You would think I’d be an expert at this by now. Counting her breaths, recognizing retractions, knowing when it’s just congestion and when it’s something much worse. You would think, after 67 days in the NICU, watching them learn to breathe on their own, I would have faith in her little lungs. You would think, after weeks of staring intently at their monitors, willing their oxygen saturation levels higher when they dipped, and feeling helpless and terrified when they didn’t, I would be used to this.
The first time she seemed to be struggling was Labor Day last year. We were out at Nana and Grumples’. She went to bed one night with sniffles and woke up the next morning lethargic and struggling to breathe. We went to the ER, and the suspicion was pneumonia. A chest x-ray, some monitoring, and a prescription for antibiotics, and we were discharged. We never did figure out if it was really pneumonia, and it probably wasn’t. But it’s hard to shake the memory of positioning your screaming two-year-old daughter for a chest x-ray and then backing away while they take the picture.
Next up it was Halloween. Again with the sniffles. And then a trip to the pediatrician, a round of steroids, and a mad dash around Manhattan in search of the right nebulizer in time for our weekend at Nana’s. Sophie’s “panda medicine” we started to call it.
There was another bout in November. Always counting breaths, filming her as she inhales and exhales, hoping for a virtual diagnosis from Aunt Hartley.
And then, in March, another trip to the ER, and they couldn’t get her oxygen levels back up. An overnight stay in the Peds wing. Quarantined because of the rhinovirus (read: “cold”) that had started it all. Around the clock nebulizer treatments. Another round of steroids. A new inhaler (this time for daily use). And a new doctor (and vocab word) for Sophie: a pulmonologist.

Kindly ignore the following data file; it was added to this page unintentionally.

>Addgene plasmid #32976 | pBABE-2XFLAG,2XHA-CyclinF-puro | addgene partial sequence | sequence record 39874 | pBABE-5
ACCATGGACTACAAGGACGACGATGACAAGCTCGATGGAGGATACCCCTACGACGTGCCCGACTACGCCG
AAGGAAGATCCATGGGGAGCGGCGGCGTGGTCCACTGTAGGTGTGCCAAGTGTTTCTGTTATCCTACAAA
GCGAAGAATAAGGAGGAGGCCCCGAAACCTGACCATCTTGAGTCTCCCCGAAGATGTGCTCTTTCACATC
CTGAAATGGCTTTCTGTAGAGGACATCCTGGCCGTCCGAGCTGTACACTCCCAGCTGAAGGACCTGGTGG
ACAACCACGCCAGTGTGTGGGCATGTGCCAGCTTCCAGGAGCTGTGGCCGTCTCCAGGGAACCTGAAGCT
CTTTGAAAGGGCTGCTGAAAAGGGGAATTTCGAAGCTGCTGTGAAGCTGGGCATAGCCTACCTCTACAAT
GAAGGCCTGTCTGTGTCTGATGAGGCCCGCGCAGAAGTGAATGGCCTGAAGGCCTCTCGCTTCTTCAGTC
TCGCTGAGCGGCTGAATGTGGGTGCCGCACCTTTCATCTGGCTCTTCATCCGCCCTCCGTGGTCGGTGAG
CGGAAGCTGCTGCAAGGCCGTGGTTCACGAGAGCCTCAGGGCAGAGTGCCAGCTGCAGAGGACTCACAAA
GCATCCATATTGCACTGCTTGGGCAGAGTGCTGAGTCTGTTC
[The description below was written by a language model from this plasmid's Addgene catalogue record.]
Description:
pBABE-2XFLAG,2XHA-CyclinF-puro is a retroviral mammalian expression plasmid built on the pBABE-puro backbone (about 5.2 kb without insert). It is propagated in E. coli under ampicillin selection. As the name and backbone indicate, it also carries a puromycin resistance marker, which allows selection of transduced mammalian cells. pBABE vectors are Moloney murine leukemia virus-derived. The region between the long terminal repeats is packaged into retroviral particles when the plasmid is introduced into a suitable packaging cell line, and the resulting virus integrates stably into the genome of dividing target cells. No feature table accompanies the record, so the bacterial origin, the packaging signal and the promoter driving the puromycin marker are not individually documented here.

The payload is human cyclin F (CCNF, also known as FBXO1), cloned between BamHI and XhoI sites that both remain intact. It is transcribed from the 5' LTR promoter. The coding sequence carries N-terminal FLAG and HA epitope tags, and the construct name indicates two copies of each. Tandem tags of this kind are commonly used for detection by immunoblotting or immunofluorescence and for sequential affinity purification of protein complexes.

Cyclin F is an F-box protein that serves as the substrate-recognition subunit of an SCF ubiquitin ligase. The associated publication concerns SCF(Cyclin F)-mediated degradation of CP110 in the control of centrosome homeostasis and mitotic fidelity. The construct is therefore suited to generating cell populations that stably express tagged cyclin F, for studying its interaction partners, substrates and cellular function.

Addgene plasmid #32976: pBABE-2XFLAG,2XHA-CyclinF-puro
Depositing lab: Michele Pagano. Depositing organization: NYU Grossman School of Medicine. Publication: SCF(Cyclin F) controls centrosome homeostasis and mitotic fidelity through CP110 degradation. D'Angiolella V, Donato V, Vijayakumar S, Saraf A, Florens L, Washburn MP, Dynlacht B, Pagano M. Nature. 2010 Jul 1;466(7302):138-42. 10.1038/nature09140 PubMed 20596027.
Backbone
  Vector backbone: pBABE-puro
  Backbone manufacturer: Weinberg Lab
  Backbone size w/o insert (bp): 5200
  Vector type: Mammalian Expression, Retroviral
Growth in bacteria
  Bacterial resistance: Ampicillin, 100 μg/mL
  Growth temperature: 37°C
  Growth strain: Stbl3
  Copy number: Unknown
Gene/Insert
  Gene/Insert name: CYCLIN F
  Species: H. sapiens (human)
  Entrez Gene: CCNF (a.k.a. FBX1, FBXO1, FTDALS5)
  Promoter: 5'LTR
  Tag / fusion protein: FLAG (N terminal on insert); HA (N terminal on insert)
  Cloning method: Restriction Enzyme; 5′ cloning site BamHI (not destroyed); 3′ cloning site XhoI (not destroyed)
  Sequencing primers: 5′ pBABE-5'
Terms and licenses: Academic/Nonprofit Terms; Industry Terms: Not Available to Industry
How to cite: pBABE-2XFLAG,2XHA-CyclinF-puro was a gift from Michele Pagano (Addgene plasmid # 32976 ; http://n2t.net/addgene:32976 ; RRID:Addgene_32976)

So you’d think I’d be used to it by now. You’d think I could tell the difference between breathing fast from a fever and breathing fast because she’s struggling to get the oxygen she needs. You’d think I’d know for sure what a retraction looks like. But the thing is, when your child might be struggling to breathe, it’s a pretty hard call to make.
The last time I raced her to the hospital (August), it turned out to just be a cold, a fever, and a double ear infection. And yet the five minute drive to the hospital with her strapped in the back where I couldn’t hear her, couldn’t touch her, were five of the scariest minutes of my life.
This little girl who kicked ass at breathing in the NICU can be (and often is) completely knocked down by a common cold. She missed her first soccer class today. Earlier this summer she missed camp, playdates. This school year hasn’t even begun, and I am already wondering just how often she’s going to have to stay home.
The alarm is set for the 1:00am dose of albuterol, but she tiptoed in here a little before 11:00, breathing fast and loud. Two puffs of her inhaler and she crawled into our bed. Scooting over to pat the pillow where she wanted me to lie.
And so tonight, I lay here, with Sophie pressed against me. Close enough so that I can hear and feel her breathing. Cell phone at the ready, stopwatch app open. Counting her breaths. Listening for wheezing. And looking for retractions. Hoping that tonight will not go down in the books as the “umpteenth” time we went to the ER, because unfortunately at this point, I am starting to lose count.